New coronavirus cases leaped in New York in the week ending Saturday, rising 25.3% as 13,711 cases were reported. The previous week had 10,941 new cases.
New York ranked No. 45 among the states where coronavirus was spreading the fastest, a USA TODAY Network analysis of Johns Hopkins University data shows. In the latest week the United States added 548,664 reported cases of coronavirus, an increase of 17% from the week before. Across the country, 41 states had more cases in the latest week than they did in the week before.
Within New York, the worst weekly outbreaks on a per-person basis were in Chemung, Tioga and Lewis counties. Adding the most new cases overall were Kings County, with 1,662 cases; Queens County, with 1,355 cases; and Nassau County, with 955. Weekly case counts rose in 49 counties from the previous week. The worst increases from the prior week’s pace were in Queens, Bronx and Nassau counties.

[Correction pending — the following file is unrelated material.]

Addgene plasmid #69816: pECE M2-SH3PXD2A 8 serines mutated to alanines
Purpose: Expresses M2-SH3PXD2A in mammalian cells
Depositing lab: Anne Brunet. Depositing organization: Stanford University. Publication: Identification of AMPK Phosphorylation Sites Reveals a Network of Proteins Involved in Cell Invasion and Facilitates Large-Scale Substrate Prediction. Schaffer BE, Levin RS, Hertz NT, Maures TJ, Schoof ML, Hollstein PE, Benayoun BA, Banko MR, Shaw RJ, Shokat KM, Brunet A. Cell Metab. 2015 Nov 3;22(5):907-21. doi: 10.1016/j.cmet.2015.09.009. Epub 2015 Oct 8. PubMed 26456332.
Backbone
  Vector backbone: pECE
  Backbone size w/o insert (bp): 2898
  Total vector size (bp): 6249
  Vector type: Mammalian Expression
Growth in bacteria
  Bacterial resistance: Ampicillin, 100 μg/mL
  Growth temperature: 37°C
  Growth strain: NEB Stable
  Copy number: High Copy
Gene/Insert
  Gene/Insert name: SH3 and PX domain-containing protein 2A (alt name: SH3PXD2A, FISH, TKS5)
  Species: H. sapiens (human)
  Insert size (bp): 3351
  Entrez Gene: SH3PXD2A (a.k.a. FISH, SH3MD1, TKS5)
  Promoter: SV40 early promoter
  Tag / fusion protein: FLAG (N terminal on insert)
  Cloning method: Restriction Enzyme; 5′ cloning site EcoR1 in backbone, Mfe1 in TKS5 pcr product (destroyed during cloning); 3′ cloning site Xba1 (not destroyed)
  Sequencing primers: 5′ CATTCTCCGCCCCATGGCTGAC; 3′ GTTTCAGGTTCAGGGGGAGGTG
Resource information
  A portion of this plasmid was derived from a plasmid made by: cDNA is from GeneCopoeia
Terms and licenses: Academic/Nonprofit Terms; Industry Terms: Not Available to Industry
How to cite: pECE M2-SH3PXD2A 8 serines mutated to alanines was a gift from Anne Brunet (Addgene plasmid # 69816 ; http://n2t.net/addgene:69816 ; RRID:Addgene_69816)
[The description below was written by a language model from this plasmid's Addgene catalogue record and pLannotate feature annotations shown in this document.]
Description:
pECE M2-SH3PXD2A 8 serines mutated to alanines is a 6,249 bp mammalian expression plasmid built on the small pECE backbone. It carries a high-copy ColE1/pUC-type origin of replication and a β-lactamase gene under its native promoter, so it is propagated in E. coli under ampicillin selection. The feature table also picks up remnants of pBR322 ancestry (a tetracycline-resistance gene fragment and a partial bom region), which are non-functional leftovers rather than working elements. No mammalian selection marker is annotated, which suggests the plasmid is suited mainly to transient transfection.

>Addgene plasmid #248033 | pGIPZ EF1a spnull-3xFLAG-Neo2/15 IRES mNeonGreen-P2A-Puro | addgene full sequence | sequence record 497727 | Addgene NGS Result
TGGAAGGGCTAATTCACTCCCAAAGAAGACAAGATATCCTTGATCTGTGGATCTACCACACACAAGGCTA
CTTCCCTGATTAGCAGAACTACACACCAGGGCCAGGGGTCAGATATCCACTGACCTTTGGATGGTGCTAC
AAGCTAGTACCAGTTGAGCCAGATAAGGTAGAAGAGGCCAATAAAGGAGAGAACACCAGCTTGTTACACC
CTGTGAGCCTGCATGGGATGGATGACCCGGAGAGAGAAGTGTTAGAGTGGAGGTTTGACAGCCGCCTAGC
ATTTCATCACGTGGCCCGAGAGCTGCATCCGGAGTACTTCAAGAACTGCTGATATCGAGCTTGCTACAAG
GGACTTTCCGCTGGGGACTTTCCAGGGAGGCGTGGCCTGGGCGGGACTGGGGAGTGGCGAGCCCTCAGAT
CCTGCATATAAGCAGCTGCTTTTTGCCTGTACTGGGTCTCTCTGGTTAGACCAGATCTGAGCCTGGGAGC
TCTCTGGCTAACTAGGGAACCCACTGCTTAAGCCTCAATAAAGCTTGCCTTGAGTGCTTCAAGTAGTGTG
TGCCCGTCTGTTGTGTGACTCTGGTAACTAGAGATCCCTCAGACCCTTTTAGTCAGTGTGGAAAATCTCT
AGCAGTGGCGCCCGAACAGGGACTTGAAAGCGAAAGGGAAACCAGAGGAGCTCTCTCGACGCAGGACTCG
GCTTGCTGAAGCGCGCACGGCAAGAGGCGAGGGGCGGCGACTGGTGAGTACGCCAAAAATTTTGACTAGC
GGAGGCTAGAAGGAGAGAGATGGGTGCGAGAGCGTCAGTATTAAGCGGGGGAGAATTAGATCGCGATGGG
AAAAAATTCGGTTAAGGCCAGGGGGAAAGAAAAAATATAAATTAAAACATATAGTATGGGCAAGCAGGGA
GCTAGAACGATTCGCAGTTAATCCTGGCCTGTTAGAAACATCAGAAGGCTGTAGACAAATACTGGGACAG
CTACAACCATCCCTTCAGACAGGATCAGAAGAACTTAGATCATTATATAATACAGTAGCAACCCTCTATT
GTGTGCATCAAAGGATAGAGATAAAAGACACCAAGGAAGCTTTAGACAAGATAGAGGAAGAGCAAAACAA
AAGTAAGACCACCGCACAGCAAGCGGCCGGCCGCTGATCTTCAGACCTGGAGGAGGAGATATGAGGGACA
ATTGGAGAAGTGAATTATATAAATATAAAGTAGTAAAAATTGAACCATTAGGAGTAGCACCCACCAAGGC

The share of New York test results that came back positive was 1.5% in the latest week, compared with 1.3% in the week before, a USA TODAY Network analysis of COVID Tracking Project data shows. In the latest week, 896,425 tests were administered; a week earlier, that figure was 859,890.Experts say it is important to look at the share of tests that come back positive, not just case counts, to get a better idea of whether the rate of new infections is changing or if differences in testing are playing a role.
The World Health Organization says places should be conducting enough tests to have fewer than 5% coming back positive. Places where the percentage is higher could struggle to complete contact tracing soon enough to prevent spread of the virus.
Across New York, cases fell in 11 counties, with the best declines in Broome, Chemung and Clinton counties.
In the state, 93 people died in the latest week. In the previous week, 71 people died.
A total of 507,543 people in New York have tested positive for the coronavirus since the pandemic began, and 33,511 people have died from the disease, Johns Hopkins University data shows. In the United States 9,125,482 people have tested positive and 230,548 people have died.